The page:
That's a request from the security software firm itself. The company suspected someone had broken into its network back in 2006, but was unable to confirm it until earlier this month.
Members of hacktivist group Anonymous have recently begun talking publicly about Symantec's source code, which it claims to have stolen. The code affects the 2006 versions of its Norton security software and newer versions of pcAnywhere, which allows users to remotely access their computers.
Symantec is unsure who stole the code, according to Ars Technica. But Anonymous is believed to be in possession and is threatening to release it. The hackers are reportedly seeking retribution and are claiming Symantec tricked users into buying second-rate trial software.
Programmers are working to patch existing vulnerabilities in Symantec's pcAnywhere software, reports PC Mag. Until then, the company has asked consumers to disable the product. If it's absolutely impossible, users should ensure that the latest version, 12.5, is installed and up to date.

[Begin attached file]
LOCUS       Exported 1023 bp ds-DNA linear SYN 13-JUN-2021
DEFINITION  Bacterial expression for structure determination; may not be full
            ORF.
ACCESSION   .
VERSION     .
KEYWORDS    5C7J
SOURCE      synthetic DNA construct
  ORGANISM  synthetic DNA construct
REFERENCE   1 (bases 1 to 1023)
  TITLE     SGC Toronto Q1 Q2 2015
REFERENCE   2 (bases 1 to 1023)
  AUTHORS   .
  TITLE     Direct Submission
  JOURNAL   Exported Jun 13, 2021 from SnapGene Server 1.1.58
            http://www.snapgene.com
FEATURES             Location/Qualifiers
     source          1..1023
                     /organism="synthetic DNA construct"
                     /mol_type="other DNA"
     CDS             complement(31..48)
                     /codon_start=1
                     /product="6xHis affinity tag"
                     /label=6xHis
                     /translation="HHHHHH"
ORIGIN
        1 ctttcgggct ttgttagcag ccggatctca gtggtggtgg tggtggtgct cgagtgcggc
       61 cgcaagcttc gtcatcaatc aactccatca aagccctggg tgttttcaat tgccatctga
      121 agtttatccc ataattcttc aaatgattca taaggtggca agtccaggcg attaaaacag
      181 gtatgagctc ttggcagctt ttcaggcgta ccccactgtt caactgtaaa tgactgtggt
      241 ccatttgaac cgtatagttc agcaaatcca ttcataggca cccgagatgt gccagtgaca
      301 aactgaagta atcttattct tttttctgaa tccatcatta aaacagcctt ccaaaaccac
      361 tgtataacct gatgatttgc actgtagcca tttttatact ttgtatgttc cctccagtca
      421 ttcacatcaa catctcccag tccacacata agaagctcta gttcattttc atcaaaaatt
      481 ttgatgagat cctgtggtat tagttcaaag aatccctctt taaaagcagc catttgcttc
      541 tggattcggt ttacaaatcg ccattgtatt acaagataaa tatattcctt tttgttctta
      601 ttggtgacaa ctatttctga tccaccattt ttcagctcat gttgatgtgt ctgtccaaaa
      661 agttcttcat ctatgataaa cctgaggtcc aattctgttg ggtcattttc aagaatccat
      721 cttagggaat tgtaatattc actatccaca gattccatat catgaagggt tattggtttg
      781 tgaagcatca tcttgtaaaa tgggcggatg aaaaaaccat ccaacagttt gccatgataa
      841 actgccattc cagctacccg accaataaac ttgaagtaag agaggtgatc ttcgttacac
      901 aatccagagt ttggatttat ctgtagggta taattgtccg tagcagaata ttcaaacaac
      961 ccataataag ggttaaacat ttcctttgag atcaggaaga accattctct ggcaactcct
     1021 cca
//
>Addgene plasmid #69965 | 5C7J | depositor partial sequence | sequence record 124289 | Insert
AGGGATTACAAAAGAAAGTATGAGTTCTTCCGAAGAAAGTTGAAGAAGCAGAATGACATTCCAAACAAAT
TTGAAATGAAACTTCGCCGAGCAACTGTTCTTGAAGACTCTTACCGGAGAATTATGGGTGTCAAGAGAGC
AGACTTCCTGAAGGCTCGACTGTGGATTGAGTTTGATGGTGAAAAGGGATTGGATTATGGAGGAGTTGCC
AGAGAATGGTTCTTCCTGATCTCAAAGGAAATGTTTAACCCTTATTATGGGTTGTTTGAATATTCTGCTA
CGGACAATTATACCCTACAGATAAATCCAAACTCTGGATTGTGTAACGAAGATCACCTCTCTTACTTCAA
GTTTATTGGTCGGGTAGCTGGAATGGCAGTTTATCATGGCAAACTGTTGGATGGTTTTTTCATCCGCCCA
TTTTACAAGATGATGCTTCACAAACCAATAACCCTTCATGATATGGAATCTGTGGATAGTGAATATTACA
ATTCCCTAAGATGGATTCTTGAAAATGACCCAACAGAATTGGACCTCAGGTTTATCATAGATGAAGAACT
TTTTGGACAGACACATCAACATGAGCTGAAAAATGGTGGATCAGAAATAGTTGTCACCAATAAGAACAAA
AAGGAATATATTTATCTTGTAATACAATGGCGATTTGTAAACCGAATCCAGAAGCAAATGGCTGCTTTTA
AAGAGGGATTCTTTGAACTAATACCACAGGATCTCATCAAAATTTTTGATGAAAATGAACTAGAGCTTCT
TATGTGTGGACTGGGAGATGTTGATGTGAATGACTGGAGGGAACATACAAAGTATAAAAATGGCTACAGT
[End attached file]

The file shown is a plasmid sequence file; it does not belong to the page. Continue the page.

Rest assured that Symantec's Norton security products are not at risk, as the source code has been updated in newer versions.
There are also no confirmed attacks connected to the stolen source code, explains Ars Technica. But if released, hackers can engage in man-in-the-middle attacks. They'd gain unauthorized remote use of computers and be able to intercept pcAnywhere traffic.
The only way to prevent such an attack is to disable Symantec's pcAnywhere software. Persons with employer-provided computers should remember to check with IT.
Meeting with a lawyer can help you understand your options and how to best protect your rights. Visit our attorney directory to find a lawyer near you who can help.